PROGRAM FOR SMALL
ARRANGED WITH SPECIAL CONSIDERATION OF THE PROBLEMS
IN PHYSICAL EDUCATION WHICH FACE THE LOCAL SCHOOL
OFFICIALS WHERE THERE IS NO DIRECTOR OF
WALTER F. COBB
DIRECTOR OF PHYSICAL EDUCATION AND HYGIENE
JUNIOR SPECIALIST IN PHYSICAL EDUCATION. BUREAU OF
Physical Education Series No. 3
DEPARTMENT OF THE INTERIOR
BUREAU OF EDUCATION
OF THIS PUBLICATION MAY BE PROCURED FROM
THE SUPERINTENDENT OF DOCUMENTS
GOVERNMENT PRINTIXG OFFICE
WASHINGTON, D. C.
10 CENTS PEE COPY
PURCHASER AGREES NOT TO RESELL OR DISTRIBUTE THIS COPY FOR PROFIT.—PUR. RES. 57, APPROVED MAY 11, 1922
Physical education is not a new activity that is being thrust into the school. It is an old activity—as old as the history of education— but so organized that it has its proper place in the curriculum of the school, and is making for a healthier school program as well as for healthier students.
In theory, educators believe that health is more important than wealth of knowledge; in actual practice, however, they rarely follow this belief. The problem in physical education is to conserve and promote health through systematic motor activity.
Recreational activities offered at school tend to affect the entire life of the individual. Habits of outdoor recreation and wholesome leisure time activities are fostered and promoted.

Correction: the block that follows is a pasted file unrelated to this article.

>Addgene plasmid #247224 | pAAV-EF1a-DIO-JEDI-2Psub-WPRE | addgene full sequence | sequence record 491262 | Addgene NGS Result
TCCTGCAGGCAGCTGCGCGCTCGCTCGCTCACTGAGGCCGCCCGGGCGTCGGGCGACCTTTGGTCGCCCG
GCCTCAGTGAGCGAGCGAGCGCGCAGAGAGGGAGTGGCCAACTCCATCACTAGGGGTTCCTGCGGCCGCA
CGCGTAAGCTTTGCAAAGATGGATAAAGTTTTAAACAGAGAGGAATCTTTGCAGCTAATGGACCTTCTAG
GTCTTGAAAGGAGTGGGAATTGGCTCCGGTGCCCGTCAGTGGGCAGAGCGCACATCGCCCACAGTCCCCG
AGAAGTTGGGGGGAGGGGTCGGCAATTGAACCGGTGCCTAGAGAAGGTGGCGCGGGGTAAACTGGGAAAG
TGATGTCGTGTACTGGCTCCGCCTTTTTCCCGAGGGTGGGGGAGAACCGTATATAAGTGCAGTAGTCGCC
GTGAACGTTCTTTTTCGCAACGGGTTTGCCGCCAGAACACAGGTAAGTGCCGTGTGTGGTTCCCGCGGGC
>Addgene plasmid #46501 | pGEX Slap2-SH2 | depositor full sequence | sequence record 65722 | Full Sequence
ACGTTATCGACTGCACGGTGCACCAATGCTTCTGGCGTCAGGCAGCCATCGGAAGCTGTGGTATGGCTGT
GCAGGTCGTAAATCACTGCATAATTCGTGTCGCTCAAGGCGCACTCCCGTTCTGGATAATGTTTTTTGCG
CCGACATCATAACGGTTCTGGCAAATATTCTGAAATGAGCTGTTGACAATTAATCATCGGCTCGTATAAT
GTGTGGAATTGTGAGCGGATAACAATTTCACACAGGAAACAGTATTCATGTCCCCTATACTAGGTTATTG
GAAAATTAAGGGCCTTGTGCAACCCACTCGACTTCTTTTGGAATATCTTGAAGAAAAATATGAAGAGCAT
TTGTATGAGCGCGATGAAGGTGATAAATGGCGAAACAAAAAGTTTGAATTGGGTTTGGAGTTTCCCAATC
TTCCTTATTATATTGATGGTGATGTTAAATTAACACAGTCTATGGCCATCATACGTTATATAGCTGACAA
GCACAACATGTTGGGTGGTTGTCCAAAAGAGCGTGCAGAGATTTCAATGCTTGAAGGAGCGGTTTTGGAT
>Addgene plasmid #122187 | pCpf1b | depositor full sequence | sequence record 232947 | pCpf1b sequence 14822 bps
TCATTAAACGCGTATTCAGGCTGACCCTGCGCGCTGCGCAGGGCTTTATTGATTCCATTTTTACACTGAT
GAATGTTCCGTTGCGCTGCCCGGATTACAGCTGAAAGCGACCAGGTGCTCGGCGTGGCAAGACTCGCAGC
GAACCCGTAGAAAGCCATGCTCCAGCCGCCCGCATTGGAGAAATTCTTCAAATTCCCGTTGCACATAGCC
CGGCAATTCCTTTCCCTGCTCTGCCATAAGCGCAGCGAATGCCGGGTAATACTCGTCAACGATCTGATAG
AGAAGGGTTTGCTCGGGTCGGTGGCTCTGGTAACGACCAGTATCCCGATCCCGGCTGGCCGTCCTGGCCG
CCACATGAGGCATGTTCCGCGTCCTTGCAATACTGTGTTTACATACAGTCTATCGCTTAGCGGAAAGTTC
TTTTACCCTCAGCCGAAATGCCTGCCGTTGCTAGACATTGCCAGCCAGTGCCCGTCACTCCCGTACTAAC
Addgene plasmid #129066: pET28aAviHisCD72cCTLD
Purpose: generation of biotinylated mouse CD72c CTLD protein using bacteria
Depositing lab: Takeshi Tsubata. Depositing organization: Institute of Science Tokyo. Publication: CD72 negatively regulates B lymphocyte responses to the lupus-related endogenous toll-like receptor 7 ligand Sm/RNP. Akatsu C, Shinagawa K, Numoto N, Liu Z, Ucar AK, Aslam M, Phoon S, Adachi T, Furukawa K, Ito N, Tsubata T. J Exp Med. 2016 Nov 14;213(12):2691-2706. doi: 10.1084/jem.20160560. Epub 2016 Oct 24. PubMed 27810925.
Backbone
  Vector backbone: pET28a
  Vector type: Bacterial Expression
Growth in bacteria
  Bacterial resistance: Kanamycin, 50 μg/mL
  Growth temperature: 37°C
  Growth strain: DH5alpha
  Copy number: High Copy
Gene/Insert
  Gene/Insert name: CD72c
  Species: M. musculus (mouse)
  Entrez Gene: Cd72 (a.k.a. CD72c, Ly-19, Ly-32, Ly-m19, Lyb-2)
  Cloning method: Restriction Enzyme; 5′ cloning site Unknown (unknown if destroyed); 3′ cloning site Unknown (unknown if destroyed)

Recreation and moral conduct are closely related. More and more the individual will behave a-right,not so much because there is someone watching and checking up his behavior, as because right ideals and interests have been built into his life from earliest childhood.1
Therefore, any means which may help to make our boys and girls physically, mentally, and morally fit now, and physically, mentally, and morally fit for their future duties as citizens of their country, should be encouraged and promoted.
In any physical education program the activities should be so conducted as to promote the following necessary qualifications for citizenship:
1. Health, strength, and efficiency.
2. Satisfying and intelligent interest in active exercise.
3. A social sense, including qualities such as subordination, selfsacrifice, cooperation, loyalty, initiative, leadership, sportsmanship, and respect for the rights of others.
This bulletin is offered as a guide particularly for use in small high schools where there is no director of physical education and where the principal and teachers are endeavoring to organize a physical education program for their boys and girls.
Someone has very truly said that—
With the adolescent group the basal virtues are caught through the inspiring personality of teachers during their direction of activities more often than they are taught through definite moral instruction in the classroom. If the "win at any cost" idea dominates the coach, he may be the most potent factor in the community in destroying the moral ideals and the ethical standards of future leaders.
'Morgan, J. E. Facing the Recreation Problem. Child Welfare Magazine, March, 1923.